So You’re Getting Married Later-In-Life

A rapidly growing number of Americans are choosing to wed later. If you are one of the many individuals planning a later-in-life marriage, you should include a trip to your estate-planning attorney on the list of things to do before you say “I do.”

What If I Don’t Need To Provide For My New Spouse?

Individuals typically become more financially secure as they age. Therefore, it is common for those entering into later-in-life marriages to not require any financial support from their new spouse. Many later-in-life newlyweds also have children from past marriages that they would like to provide for in their estate plans.

After you are married, however, state law in every state except Georgia makes it impossible to disinherit your spouse without his or her consent. It is therefore important to consider whether you would like your estate plan to provide for your new spouse before your marriage. The best way to gain consent to disinherit your new spouse is through a prenuptial agreement.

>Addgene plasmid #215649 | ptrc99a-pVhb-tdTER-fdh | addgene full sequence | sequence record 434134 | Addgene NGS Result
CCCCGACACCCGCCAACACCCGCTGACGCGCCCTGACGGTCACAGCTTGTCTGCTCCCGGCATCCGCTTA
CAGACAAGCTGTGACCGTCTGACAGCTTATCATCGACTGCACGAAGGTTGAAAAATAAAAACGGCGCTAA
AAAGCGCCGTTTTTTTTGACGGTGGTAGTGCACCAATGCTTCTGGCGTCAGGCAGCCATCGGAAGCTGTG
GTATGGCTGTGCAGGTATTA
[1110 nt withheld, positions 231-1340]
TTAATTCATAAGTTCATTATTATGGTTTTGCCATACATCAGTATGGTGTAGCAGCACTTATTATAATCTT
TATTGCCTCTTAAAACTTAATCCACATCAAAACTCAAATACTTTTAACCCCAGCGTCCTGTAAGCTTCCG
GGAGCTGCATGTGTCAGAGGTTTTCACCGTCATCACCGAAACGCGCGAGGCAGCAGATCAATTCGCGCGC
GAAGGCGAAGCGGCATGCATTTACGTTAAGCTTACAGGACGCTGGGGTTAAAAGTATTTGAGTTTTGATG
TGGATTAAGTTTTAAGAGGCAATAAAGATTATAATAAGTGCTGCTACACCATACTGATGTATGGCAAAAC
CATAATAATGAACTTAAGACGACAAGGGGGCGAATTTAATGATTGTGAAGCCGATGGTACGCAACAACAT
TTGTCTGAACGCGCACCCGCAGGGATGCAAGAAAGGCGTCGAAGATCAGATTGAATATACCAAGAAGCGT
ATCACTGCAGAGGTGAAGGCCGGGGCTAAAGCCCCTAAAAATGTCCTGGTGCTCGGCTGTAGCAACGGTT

I Want My Estate Plan to Provide for My New Spouse, Where do I Begin?

The first step to updating your estate plan to provide for your new spouse is determining what you would like your new spouse to inherit from your estate. You may be able to meet your goals through adding your new spouse as a beneficiary directly in your will, or simply making your new spouse the beneficiary of your insurance or retirement policy.

Even if you do not want your new spouse to be the beneficiary on your insurance, retirement, or other policy, be sure to review and update the beneficiary designations on these policies after your marriage. Often, individuals forget to update their beneficiary designations. This leads to insurance and retirement policies being paid out to unintended beneficiaries, such as an ex-spouse.